Marcus Mariota keeps showing he should have gone No. 1 over Jameis Winston
Marcus Mariota is defying history.
Prior to 2015, there'd been only five drafts in NFL history in which quarterbacks had been selected No. 1 and No. 2, and in those the team picking first had made right call every time but one. Andrew Luck over Robert Griffin III. Peyton Manning over Ryan Leaf. Drew Bledsoe over Rick Mirer. Jim Plunkett over Archie Manning. (Plunkett flamed out with his first team but won two Super Bowls with the Raiders while Manning was a fine quarterback for an awful team.) All successes. The only blemish was the Browns going with Tim Couch and leaving Donovan McNabb for the Eagles.
Though we're just a season and a half into the careers of 2015's one-two QB punch, what was hinted at last year has become a full-fledged reality this one: Mariota should have been the No. 1 pick rather than Jameis Winston, and the Bucs will likely rue the day they ever thought otherwise. For now, that's less of a knock on Winston (who had a fine game against the Chicago Bears on Sunday but is often erratic and uneasy) than praise for the former Oregon star, who on Sunday led the Tennessee Titans to the highest-scoring first half for any NFL team this season in what eventually turned into a 47-25 rout of the Green Bay Packers.
He's getting better with every week.
Mariota was 19-for-26 for 295 yards with four touchdowns and no interceptions. The 47 points were the second-highest total for any team in a full game, the most scored against the Packers since 2008 and a total the Titans franchise has topped only once since 1990. It's the third straight 30-point game for the Titans (who also had 26, 28 and 30 in their three previous games, respectively). They haven't done that since 2010, and they didn't finish any game with more than points in the season before Mariota was drafted.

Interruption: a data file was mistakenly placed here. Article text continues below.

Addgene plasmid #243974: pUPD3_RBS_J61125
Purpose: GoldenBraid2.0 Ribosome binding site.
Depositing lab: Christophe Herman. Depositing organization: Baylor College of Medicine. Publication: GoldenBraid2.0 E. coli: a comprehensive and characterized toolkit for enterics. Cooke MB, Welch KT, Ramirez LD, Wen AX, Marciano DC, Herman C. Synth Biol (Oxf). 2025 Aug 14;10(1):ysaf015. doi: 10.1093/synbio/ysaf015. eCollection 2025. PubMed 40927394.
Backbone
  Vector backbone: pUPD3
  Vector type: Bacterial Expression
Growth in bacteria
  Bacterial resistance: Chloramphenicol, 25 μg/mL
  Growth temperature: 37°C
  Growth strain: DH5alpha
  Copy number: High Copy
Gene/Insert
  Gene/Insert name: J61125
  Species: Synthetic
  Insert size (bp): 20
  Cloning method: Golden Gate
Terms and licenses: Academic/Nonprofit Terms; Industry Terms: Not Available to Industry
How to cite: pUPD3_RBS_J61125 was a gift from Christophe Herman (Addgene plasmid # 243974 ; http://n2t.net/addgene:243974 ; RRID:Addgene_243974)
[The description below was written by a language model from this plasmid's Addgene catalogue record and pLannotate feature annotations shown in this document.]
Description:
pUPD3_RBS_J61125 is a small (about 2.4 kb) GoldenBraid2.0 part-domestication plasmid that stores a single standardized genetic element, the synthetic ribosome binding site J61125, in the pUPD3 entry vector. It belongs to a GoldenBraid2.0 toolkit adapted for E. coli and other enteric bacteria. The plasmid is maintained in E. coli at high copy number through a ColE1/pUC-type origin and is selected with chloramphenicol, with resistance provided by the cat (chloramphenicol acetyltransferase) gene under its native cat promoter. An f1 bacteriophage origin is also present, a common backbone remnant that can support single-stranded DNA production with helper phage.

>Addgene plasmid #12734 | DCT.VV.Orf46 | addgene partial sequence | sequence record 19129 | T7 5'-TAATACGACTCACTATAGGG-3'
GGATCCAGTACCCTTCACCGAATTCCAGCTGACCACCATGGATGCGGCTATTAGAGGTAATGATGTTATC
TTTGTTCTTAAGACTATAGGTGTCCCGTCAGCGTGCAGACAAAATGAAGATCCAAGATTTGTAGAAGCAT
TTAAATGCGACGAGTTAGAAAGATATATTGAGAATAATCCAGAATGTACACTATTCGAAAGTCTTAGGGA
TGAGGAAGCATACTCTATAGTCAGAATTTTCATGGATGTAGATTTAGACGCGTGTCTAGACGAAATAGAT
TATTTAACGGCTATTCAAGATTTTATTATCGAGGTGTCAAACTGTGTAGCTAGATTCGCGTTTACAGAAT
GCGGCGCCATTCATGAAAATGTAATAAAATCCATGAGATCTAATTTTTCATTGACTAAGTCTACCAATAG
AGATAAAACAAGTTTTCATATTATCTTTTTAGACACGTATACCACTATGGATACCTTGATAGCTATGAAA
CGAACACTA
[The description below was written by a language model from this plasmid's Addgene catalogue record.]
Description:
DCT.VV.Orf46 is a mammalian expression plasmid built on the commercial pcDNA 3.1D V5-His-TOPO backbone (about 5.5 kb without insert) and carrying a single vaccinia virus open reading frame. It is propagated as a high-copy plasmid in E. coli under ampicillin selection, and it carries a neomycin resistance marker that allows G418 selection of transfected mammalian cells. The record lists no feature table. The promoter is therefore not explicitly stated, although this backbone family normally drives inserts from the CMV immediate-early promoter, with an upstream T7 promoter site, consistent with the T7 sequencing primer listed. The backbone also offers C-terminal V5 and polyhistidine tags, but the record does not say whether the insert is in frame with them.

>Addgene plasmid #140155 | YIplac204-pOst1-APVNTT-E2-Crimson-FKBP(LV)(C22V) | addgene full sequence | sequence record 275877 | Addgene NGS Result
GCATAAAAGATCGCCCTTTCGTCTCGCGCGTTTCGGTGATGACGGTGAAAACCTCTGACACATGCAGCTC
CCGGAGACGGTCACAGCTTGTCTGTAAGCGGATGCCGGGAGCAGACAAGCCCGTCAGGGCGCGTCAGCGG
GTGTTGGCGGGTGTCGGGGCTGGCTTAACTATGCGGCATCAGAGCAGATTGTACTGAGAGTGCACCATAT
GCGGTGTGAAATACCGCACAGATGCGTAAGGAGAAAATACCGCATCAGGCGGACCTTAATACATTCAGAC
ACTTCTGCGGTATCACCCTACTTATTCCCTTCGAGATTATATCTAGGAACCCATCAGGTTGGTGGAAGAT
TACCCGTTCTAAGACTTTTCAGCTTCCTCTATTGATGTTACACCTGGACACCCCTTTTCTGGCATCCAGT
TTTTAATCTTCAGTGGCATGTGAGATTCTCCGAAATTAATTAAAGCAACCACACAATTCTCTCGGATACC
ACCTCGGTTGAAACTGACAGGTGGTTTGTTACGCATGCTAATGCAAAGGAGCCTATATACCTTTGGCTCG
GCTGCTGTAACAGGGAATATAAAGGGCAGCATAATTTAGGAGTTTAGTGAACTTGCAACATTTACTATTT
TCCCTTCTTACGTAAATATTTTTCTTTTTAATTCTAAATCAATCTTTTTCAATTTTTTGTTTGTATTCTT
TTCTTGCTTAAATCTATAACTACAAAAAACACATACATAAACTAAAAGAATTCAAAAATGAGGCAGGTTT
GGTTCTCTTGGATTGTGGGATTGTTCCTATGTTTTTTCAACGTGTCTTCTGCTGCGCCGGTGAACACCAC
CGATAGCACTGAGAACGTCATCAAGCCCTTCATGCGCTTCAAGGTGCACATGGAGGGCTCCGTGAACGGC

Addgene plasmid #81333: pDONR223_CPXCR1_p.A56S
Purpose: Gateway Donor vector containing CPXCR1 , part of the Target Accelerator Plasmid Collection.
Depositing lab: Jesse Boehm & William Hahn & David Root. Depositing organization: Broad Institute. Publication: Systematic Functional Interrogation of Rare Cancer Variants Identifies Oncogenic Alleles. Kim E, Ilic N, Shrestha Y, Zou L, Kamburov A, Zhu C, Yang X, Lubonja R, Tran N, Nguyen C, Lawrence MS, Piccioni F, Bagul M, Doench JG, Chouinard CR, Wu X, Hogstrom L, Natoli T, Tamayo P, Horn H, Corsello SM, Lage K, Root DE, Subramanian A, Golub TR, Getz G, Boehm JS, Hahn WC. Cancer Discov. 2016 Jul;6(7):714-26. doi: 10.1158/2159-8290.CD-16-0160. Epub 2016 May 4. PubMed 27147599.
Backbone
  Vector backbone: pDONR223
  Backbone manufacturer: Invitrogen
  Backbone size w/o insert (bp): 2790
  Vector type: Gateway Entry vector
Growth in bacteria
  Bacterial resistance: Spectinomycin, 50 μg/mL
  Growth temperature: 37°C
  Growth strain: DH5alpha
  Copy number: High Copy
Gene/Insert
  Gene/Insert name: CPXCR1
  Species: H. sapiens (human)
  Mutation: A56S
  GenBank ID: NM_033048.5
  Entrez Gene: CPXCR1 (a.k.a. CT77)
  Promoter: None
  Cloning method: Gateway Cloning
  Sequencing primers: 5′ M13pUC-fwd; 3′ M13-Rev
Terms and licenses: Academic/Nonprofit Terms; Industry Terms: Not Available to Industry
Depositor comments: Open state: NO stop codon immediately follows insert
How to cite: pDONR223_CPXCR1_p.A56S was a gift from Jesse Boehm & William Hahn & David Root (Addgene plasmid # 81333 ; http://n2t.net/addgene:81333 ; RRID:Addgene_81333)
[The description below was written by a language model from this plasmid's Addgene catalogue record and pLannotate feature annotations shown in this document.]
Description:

The 23-year-old (whose birthday was just two weeks ago) is also second in the NFL in quarterback rushing yards. But he's not a run-first QB and probably shouldn't be considered a run-second QB either. His speed and elusiveness are effective both when he uses them and when he doesn't. The mere idea of his running is enough to change defensive schemes, opening Tennessee's playbook up to a slew of possibilities.
Those legs stymie the defense, keep him active in the pocket when he isn't rolling out and, above all, make defenses stay honest by spying him — which then leads to a whole slew of offensive opportunities that Mariota and the Titans have been taking advantage of in his sophomore season. With a rushing attack that ranks third in the league, it becomes a bit of a chicken-or-the-egg question: Has Mariota been flirting with greatness because of DeMarco Murray and Co. or has the run game thrived because of Mariota?
It doesn't much matter now, does it? What matters is that Marcus Mariota just gave Tennessee a signature win, has helped turn around a wayward franchise, has his team back in the division title hunt in a wide open AFC South (that has its 6-3 leader somehow clinging to life despite being, well, bad) and, more important than anything, gives Tennessee what only a few teams in the NFL have — a young, franchise quarterback to lead his team and the league into the next generation.